As Colombian film ‘El abrazo de la serpiente’ gains recognition worldwide, Charlotte Mackenzie speaks to director Ciro Guerra about what inspired him to make it
Colombia’s latest cinematic offering, El abrazo de la serpiente, has been met with incredible acclaim here and abroad, after winning the prestigious Art Cinema award at the Cannes Film Festival, much to the surprise of director Ciro Guerra.
The Cesar-born director wanted to create a very different project from his previous films Los viajes del viento and La sombra del caminante, looking instead to Colombia’s remote Amazon region.
Speaking exclusively to The Bogota Post, Guerra explains, “Los viajes del viento was a very personal film and it dealt with a lot of personal issues – family, culture, identity. So for the following project I wanted to take a journey to the unknown! For a Colombian there is nothing more unknown than the Amazon – it’s half the country but we don’t know much about it. I wanted to search for new ideas. In that process I discovered the journals of the first explorers in the Colombian Amazon and I thought they were fascinating, they gave me a story to work with.”
Inspired by the journals of Dutch explorer Theodor Koch-Grunberg and American Richard Evan Schultes, Guerra weaves together a magical, fictional journey through Colombia’s Amazon – the first to be shot in the region for the past thirty years. The director wanted to use his own organic style of working, connecting together the stunning landscape with the threat of colonialism ravaging the jungle setting.
Guerra tells us, “We didn’t want to try to bring the logic of a foreign-style film production into the Amazon, we wanted to be very respectful towards the jungle.”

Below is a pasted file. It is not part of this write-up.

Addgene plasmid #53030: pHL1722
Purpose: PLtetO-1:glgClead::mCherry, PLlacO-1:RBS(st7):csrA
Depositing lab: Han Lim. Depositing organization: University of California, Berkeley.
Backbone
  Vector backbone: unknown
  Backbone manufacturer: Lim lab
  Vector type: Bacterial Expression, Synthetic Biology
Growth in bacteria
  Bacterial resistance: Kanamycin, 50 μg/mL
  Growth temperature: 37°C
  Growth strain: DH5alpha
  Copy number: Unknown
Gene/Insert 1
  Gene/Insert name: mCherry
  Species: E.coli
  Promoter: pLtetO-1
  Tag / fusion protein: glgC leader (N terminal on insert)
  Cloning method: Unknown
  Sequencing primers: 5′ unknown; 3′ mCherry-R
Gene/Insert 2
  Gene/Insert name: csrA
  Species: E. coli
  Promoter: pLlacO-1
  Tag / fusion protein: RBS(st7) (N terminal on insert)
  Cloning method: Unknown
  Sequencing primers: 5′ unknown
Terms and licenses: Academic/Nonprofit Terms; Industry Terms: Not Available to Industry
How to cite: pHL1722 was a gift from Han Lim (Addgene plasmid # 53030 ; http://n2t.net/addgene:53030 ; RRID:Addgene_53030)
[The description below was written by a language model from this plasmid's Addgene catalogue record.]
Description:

The plot is based around the sacred but fictional Yakruna plant, taken from ‘elements of different sacred plants’. As the explorers descend into a feverish madness, the viewer witnesses the destruction from rubber tapping and Catholic missionaries first hand whilst accompanied by a shamanic guide, whose long years in the jungle see him escorting both explorers, many decades apart, with vague memories and flashbacks following the ageing shaman.
The film offers a melting-pot of cultures that shine through the storyline, contrasting white European explorers with indigenous communities. Shooting the project meant that cast and crew had to juggle a wide range of languages and customs.
“The indigenous people that we worked with do speak Spanish as their second language,” explains Guerra, “but they felt much more comfortable acting and expressing themselves in their own languages and dialects. So we wanted to respect that.”
Guerra clearly wants both European and Colombian audiences to take away from his latest project, and he hopes people will adopt the ‘Amazonian way of seeing the world.’
“The film transports the audience. It projects a way of thinking which has been protected throughout history. I think it’s very important for us.”
The polemic embrace
The Bogota Post’s film critic Jazid Contreras has his say:
Some call it ambitious, others call it pretentious. A lot has been said about El abrazo de la serpiente, a feverish cinematic journey through the Amazon rainforest directed by Ciro Guerra, who has made a name for himself internationally for his daring and sophisticated style. Time will tell if this movie is an embarrassing flop or an instant classic, which seem to be the only two possibilities that most critics in the local cinephile circles are offering. Whatever the case might be, it’s a must-see film.
The trailer of “El Abrazo del la Serpiente” leaves me with the hope that this wonderful piece will reach the U.S. Would love to know what does Mr. Guerra mean by he hopes the world will adopt the “Amazonian way of seeing the world”?